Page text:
The Duchess of Sussex claims her privacy was violated when the snapshots were taken in Vancouver in January.
The Duchess of Sussex claims her privacy was violated when the snapshots were taken in Vancouver in January, and has taken legal action against the Splash News agency.
London’s High Court heard on Thursday afternoon that Meghan claims that her and her son’s privacy was invaded during the incident and that data protection laws were violated when the photos were sold to British newspapers, reports the newspaper The Sun.
Attorney Jonathan Barnes, representing Meghan and her son, said at the hearing that she denies suggestions that she agreed to have the photos taken or “consented” when she saw Splash photographer Steve Dennett.
“The photographs that constitute the first stage of the unlawful conduct we complained about were taken in Vancouver.”
She said her client argues that she and her son, eight months old at the time, were walking a “private recreational route” on Vancouver Island, near the $ 13 million mansion where they were staying at the time.
“The day before, Mr. Dennett was at the plaintiffs’ private home, doing what is colloquially known as cladding their house, taking photos through the security fence,” Barnes said.
“He was not in the park by accident.”
Barnes said the photos were sold by Splash to Associated Newspapers and News Group, publishers of Mail and The Sun respectively.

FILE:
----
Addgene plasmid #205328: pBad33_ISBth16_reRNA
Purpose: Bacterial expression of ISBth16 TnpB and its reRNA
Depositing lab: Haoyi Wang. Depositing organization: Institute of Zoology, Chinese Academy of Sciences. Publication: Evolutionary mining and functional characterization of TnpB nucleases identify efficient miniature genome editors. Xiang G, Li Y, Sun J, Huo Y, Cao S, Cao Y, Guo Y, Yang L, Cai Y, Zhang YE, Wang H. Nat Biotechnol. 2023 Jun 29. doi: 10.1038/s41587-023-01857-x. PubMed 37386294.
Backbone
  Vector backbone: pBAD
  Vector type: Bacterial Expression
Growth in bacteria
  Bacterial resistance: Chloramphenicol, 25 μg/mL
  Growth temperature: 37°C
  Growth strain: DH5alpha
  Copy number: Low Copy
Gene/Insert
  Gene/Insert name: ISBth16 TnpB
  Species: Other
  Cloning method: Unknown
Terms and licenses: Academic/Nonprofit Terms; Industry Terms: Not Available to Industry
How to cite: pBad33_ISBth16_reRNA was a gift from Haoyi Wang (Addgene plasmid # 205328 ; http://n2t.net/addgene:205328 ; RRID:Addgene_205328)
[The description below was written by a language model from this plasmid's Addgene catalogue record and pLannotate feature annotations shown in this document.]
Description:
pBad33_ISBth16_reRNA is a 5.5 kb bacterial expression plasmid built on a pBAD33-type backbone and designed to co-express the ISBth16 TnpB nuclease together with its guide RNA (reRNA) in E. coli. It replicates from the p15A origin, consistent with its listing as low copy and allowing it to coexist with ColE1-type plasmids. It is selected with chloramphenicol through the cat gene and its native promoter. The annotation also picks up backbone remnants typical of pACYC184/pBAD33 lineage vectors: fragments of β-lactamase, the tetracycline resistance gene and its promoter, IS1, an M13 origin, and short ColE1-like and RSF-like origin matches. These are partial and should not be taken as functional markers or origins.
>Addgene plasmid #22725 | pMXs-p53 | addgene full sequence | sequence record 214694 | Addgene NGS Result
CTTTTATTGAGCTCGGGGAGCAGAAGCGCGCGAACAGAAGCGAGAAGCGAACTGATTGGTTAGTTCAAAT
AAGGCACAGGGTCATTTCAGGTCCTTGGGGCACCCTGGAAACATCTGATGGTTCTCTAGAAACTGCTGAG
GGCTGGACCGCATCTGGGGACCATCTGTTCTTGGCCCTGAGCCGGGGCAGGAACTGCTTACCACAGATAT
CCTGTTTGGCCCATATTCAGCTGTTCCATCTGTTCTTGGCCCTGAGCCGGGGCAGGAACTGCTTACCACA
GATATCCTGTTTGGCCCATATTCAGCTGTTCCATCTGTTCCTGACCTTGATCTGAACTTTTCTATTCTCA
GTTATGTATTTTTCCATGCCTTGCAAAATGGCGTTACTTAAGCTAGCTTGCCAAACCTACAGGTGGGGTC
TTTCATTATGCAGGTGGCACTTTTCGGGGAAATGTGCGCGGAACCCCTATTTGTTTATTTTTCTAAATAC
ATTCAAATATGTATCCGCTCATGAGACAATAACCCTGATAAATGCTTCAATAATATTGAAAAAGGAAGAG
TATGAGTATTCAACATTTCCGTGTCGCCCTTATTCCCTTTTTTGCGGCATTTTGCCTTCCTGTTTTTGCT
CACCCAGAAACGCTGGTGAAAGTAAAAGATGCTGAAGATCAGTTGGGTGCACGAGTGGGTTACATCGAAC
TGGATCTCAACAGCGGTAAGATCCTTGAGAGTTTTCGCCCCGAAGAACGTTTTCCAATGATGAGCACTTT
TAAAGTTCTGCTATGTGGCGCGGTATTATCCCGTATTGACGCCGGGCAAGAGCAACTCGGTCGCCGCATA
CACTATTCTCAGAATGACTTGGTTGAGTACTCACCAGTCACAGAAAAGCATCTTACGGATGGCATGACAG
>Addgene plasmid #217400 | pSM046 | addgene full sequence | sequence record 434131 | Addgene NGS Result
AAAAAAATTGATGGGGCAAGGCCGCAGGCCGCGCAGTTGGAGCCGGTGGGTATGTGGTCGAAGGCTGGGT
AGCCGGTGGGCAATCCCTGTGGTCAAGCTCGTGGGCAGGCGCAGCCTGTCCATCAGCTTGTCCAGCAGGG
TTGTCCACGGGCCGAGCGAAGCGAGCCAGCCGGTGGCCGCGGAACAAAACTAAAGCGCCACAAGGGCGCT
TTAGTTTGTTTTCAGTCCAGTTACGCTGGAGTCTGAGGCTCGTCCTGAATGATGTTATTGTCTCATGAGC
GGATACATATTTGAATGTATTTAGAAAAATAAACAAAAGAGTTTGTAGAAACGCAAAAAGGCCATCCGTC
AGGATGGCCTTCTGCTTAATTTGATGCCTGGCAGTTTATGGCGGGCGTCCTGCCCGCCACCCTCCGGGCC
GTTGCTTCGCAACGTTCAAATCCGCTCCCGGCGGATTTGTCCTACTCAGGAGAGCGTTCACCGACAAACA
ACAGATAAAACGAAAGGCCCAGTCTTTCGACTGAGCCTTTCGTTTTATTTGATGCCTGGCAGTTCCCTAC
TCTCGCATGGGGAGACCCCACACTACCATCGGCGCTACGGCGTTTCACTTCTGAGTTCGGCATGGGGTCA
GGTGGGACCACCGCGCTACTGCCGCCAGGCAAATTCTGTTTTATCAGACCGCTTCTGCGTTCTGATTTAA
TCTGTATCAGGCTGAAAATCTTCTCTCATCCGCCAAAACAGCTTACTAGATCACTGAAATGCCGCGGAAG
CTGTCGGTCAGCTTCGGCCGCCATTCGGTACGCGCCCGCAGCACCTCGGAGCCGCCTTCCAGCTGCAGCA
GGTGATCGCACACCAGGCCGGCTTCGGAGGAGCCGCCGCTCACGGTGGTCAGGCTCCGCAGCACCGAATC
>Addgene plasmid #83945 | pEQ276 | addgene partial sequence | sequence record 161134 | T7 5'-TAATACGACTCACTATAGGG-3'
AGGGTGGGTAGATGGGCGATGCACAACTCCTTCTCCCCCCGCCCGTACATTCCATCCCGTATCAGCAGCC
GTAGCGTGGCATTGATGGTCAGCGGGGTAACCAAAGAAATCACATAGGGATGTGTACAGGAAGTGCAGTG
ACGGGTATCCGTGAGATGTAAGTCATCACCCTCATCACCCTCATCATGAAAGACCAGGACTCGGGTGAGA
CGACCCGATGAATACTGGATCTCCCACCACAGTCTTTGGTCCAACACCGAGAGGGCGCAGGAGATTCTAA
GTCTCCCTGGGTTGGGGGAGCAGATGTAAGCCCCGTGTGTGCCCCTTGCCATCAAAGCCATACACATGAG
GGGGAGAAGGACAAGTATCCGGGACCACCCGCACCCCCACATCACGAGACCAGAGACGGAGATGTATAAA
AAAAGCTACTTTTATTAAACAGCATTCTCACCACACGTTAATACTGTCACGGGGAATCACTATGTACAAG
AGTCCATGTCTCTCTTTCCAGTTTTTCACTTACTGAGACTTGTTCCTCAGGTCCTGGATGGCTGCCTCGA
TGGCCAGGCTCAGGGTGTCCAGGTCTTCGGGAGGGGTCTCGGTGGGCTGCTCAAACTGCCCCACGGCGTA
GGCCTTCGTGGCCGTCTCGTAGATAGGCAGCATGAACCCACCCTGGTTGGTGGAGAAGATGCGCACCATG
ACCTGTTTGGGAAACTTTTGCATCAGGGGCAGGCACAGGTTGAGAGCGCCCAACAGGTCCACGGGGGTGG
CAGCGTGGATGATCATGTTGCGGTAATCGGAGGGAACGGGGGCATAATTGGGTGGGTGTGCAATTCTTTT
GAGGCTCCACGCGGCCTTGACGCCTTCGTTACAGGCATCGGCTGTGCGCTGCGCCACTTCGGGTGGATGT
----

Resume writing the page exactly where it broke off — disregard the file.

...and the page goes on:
Within hours of being taken, they had been posted on MailOnline with the title “Meghan Markle smiles as she takes her dogs for a walk with Archie in a baby carrier.”
“That conduct, which is essentially the trading of private information or personal data, took place here,” he said.
Meghan’s lawyers sent Splash a cease-and-desist letter, but the agency did not remove the images, Barnes said, prompting a request for the court to request a court order to prevent them from being used again.
“These images that are being objected to are still being syndicated, they could be bought and sold in this jurisdiction in two minutes if necessary,” he said.
At Thursday’s hearing, a judge ruled that the duchess’s attorneys could serve court papers on the Splash News operation in Los Angeles.
The photo agency was not represented in court, but Barnes said his lawyers had already raised several points of a possible defense in a letter sent in February.
He said Splash suggested that the Duchess and her son “had no reasonable expectations of privacy,” that they may have agreed to have the images taken and that the photographs were “in the public interest and public debate was being assisted by the use of the photographs. ”.
The lawsuit is being brought by the Duchess of Sussex and Archie Mountbatten Windsor, with both the mother and father, Prince Harry, acting as friends in their one-year-old son’s litigation.
Legal documents will now be delivered to Splash in the United States, giving the agency an opportunity to present a defense to the privacy claim.